A Molecular Isotopic Proxy for Precipitation in Arctic Lakes
Arctic Research Initiative
2007 Funded Project
Accurate records of the pattern and timing of climate change in the Arctic are important to understanding how the global climate system functions. The Arctic is a significant region with respect to climate, and the effects of global climate change might be identifiable in the Arctic before they can be found elsewhere, as suggested by the large and rapid changes documented throughout the Arctic environment in recent years. In addition to showing sensitivity to global changes in climate, the Arctic may also be capable of forcing widespread climate shifts. Changes in Arctic precipitation and river runoff could alter the freshwater flux to the high latitude North Atlantic Ocean and influence the rate of thermohaline circulation, thus impacting hemispheric heat transport and possibly global climate. Models predict that warmer global conditions will generate increases in high-latitude precipitation, and such changes have been observed in syntheses of 20th-century freshwater discharge from Eurasian rivers into the Arctic Ocean. Evidence for correlation between Arctic precipitation and global mean temperature (and thus predictions of continued increase in the future) is controversial however, and additional records of precipitation change in the Arctic are critical to resolving this important question. Accurate calibrations of precipitation proxies are needed to enable reconstruction of precipitation change throughout the Arctic for comparison to large temperature changes in the past.
This work will develop and refine a new precipitation proxy based on compound-specific hydrogen isotopic analysis of organic biomarkers for use in lakes throughout the Arctic. Accurate estimates of past precipitation change from Arctic lakes are currently difficult to obtain, and proxies are often available only on a lake-by-lake basis. We will measure independent δD values from organic compounds synthesized by vascular plants and aquatic algae, respectively. The terrestrial δD will be contrasted with values from aquatic biomarkers in order to produce an index reflecting plant evapotranspiration and soil evaporation. We will compare this aridity index to steep precipitation and temperature gradients across the Baffin Island region as well as northern Labrador, southern Greenland and the Canadian High Arctic. This surface sediment network will provide calibration of a novel precipitation proxy that will be applicable to small lake catchments throughout the Arctic. As part of this proposed work, long sediment cores will be targeted for high-resolution measurements for comparison to paleo-precipitation records previously constructed from independent proxies.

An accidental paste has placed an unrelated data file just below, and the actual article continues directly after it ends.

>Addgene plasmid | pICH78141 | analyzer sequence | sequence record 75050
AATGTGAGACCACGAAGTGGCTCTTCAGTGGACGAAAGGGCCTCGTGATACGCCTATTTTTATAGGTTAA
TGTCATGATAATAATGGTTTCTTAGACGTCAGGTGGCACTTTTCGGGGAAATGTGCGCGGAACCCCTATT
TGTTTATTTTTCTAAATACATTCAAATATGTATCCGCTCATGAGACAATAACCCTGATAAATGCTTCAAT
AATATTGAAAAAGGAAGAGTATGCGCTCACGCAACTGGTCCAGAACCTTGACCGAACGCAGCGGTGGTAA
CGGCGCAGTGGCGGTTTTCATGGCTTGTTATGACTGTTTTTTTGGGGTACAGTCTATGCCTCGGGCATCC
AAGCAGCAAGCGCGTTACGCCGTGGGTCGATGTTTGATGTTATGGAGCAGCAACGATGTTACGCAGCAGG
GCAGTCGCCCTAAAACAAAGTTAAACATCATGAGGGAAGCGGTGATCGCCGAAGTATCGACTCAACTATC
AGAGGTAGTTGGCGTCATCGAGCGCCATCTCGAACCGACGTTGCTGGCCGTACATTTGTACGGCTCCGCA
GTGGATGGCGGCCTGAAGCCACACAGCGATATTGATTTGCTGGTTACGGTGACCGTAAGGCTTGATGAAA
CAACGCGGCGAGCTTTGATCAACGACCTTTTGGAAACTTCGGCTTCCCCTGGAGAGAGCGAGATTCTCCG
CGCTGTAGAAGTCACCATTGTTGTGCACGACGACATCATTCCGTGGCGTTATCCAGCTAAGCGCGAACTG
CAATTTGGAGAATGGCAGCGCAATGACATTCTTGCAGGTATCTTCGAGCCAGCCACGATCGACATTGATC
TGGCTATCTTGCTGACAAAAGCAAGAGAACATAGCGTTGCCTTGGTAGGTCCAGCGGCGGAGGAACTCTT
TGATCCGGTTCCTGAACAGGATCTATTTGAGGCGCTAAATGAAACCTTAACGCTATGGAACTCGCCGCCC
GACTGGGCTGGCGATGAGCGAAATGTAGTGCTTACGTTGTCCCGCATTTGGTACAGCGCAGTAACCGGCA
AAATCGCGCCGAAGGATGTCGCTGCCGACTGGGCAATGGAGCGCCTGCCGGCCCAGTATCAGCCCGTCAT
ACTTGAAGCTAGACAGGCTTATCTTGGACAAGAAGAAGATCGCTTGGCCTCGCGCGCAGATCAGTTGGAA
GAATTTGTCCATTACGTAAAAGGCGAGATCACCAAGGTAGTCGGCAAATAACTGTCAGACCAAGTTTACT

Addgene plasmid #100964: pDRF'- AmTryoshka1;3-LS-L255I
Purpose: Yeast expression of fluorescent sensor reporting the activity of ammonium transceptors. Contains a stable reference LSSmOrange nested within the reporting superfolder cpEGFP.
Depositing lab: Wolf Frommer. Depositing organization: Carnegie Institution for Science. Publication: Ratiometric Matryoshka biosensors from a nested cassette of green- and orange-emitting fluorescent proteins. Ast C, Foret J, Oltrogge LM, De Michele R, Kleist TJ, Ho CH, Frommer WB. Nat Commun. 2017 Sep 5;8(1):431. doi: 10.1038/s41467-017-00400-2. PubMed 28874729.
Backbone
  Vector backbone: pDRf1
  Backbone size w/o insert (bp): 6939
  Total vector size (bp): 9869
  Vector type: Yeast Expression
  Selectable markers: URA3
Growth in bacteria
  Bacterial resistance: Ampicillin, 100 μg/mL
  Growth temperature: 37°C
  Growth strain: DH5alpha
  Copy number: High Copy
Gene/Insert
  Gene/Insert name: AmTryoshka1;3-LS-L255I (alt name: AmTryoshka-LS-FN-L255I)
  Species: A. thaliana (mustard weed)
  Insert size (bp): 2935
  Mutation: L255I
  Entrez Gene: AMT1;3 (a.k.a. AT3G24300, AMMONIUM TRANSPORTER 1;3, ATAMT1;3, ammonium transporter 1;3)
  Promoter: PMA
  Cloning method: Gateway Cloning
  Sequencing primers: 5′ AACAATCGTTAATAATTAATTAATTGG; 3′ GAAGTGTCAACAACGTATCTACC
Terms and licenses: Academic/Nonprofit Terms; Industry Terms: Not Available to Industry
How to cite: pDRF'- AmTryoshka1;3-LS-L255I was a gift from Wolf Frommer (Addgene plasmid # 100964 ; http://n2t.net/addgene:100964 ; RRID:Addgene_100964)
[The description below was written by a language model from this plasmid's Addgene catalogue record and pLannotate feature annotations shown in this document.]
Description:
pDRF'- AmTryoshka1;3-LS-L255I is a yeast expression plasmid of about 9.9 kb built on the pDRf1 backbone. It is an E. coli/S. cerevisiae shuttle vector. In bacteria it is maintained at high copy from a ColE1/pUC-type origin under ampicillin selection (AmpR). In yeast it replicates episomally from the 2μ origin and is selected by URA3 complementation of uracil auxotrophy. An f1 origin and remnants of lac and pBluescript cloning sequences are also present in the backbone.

In previous work, surface lake sediments were collected from Baffin Island and the Labrador coast, to be compared with climate data (mean annual, mean January and mean July precipitation) available as a 25-km gridded climatology. The surface sediment samples have already been obtained and are being analyzed as part of funded work to develop new temperature and runoff indices from archeal membrane lipids. Therefore, the organic lipid extractions have already been completed. Downcore samples will also be obtained from sites with known histories of precipitation change, to extend the calibration into the temporal as well as spatial dimension. This proposed work will leverage substantially against funded work to investigate these samples for a similar purpose, but using a very different analytical tool. We request funding only for the costs associated with the additional chemical procedures necessary to isolate and purify the leaf waxes and algal biomarkers, and for the compound-specific δD analyses in the Fye Facility at WHOI, using previously established techniques. Results from these calibrations will be applicable to extensive networks of lake sediment records already collected and being analyzed for paleotemperature synthesis as a part of the SEARCH (Study of Environmental Arctic Change) Science Implementation and the International Polar Year. This degree of coordination could allow us to construct a spatial network of Arctic precipitation changes in relatively short time, compared to the decades required to construct the original paleotemperature records used for the synthesis efforts to date. If this proposed work is successful, it will provide the preliminary data necessary to support proposals to NSF and NOAA, potentially as part of the end of IPY (synthesis) and as part of continued SEARCH funding for the next several years.